Study to shew thyself approved unto God, a workman that needeth not to be ashamed, rightly dividing the word of truth. 2 Tim. 2:15

King James AV1611


Second Timothy
Second Timothy was taught by Dr. James Modlish

Lesson Six (Chapter 2 continued)


All through the study of the "Five T's" the Word has hinted at information concerning suffering and reigning. Upon arriving at this passage God puts it right on the line and informs us if we want to reign in the future we had better plan on suffering now. The future is defined as the Millennium in (Lk. 19:12-27).

I. The Suffering

In America we have an opportunity to suffer for Christ easier than just about any other people in the world. Very little harm will come to most people for being a witness for the Lord. In fact it's so easy to live for Christ here it becomes somewhat of a mystery as to if anyone really suffers or not. However, the Bible does reveal some ways we can suffer. Jesus was our example in suffering (I Pet. 2:21). Listed are some ways we need to suffer as Jesus did.


A. Bearing The Reproach - (Heb. 13:12,13) In order to do this your spiritual geographic position must be outside the gate of the world (I Jn. 2:15).

B. Prayer - (Lk. 22:44)

Jesus prayed about:

[1]. Sin - that He must bear the wrath of (Mk. 14:33-37).

[2]. His Disciples - (Jn. 17:9) "Others" was the theme of Jesus life.

C. Giving - (Pet. 2:21-24) Many have said that tithing is not New Testament. They are absolutely correct, as this Old Testament standard is but a minimum that a New Testament Christian who has tasted the grace of God should do.

Higher Income Means Lower Giving - The Russell Sage Foundation several years ago published the results of a survey. In the United States, families with a net income of less than $3,000 a year gave more than 60% of all the money donated to charity; families whose income was less than $5,000 donated 82% of the total; families with an income between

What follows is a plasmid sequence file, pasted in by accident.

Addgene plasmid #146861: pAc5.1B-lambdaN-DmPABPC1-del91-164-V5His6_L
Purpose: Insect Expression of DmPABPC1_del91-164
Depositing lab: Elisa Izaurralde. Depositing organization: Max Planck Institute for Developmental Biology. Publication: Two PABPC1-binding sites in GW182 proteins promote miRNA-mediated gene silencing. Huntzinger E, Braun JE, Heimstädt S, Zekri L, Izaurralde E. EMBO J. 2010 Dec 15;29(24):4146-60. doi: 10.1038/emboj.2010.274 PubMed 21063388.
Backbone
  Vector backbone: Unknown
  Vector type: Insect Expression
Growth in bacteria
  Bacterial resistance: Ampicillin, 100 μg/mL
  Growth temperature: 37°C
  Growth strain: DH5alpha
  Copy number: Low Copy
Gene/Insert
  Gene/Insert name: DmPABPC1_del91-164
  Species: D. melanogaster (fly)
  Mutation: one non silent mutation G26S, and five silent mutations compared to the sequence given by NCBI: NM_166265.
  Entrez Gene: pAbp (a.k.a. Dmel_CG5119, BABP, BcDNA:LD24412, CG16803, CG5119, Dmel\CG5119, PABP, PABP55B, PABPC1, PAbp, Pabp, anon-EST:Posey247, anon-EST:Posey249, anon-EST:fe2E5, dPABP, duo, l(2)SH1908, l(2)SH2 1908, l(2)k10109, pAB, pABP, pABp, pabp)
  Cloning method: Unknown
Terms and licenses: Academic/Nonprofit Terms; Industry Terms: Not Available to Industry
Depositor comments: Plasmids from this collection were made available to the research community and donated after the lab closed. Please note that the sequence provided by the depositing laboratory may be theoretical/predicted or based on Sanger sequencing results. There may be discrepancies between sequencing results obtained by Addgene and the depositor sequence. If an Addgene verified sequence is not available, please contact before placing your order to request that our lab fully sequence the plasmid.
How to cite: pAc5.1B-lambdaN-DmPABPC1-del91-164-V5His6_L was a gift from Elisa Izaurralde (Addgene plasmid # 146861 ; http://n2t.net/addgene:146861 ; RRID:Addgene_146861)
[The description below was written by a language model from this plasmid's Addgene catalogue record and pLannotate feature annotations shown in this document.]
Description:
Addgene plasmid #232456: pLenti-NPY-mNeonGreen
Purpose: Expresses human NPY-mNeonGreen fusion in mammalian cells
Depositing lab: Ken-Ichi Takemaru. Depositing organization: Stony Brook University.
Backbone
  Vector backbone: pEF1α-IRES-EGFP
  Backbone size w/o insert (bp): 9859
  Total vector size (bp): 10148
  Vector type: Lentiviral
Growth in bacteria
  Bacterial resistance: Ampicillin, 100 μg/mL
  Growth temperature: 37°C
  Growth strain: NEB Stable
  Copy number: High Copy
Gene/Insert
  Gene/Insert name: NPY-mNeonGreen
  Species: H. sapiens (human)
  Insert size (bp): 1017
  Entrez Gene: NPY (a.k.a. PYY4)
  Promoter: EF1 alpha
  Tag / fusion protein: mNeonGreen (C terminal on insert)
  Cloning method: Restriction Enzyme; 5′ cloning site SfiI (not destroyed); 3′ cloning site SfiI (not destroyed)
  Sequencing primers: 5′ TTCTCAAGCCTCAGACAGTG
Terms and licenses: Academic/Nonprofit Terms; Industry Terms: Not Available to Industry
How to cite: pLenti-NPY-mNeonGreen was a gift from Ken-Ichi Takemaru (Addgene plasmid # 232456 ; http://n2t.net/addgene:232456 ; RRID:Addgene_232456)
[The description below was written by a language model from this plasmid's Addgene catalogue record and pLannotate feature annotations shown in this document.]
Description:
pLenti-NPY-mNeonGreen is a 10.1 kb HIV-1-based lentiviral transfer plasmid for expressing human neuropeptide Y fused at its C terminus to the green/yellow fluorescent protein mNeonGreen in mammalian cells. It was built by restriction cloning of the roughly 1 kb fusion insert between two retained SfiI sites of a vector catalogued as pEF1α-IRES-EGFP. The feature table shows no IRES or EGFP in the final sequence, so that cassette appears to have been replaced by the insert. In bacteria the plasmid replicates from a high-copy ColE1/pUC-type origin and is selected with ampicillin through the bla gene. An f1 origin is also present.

$10,000 and $20,000 a year gave only 1.9% of their income!

According to an Internal Revenue Service analysis, Americans who itemize their deductions give less than 3% of their adjusted gross incomes to church and charity. 

II. The Reigning

Rewards will be passed out at the Judgment Seat of Christ as found typified in Luke 19 and described in I Cor. 3:11-15. It is here that the "fine linen which is the righteousness of the saints" (Rev. 19:8) will first show up. It is interesting to note that linen is made from flax. The flax is beaten (it suffers) to produce the linen. Do not confuse this robe, which is an earned one, with the robe of righteousness which Christ awards at salvation (Rom. 3:22).


A. The Consolation - (2 Cor. 1:5-14) Paul wasn't concerned about losing it all (Phil. 3:8), because he knew he had a consolation later. This consolation of rejoicing is defined as the Corinthians themselves in 92 Cor. 1:14). The same language is employed in (I Thess. 2:19). Paul invested his life in people and he was convinced that in so doing he was laying something up in Heaven (Matt. 6:19-21) for the future (2 Tim. 1:12).

B. The Crowns - A symbol of reigning is a crown. Perhaps that's why the New Testament Christian can earn crowns.

They are listed in the Word as:

[1]. Incorruptible Crown - (I Cor. 9:25-27)

[2]. Crown of Rejoicing - (I Thess. 2:19)

[3]. Crown of Righteousness - (2 Tim. 4:7,8)

[4]. Crown of Life - (James 1:12)

[5]. Crown of Glory - (I Pet. 5:4)

  1. The question "what good is a crown?" Can be answered in (Prov. 14:24). Notice (Prov. 15:6) - The truth of the verse is not always found in this life, so there must be some reference to the future.

III. The Denial

The text does not say that Christ will deny the unfaithful salvation. The context is about reigning. It is the reward that will be denied to the unfaithful (Luke 19:24; 1 Cor. 3:15; Rom. 8:17). (2 Tim. 2:13 clarifies the statement by assuring us that God will remain faithful (I Cor. 1:8).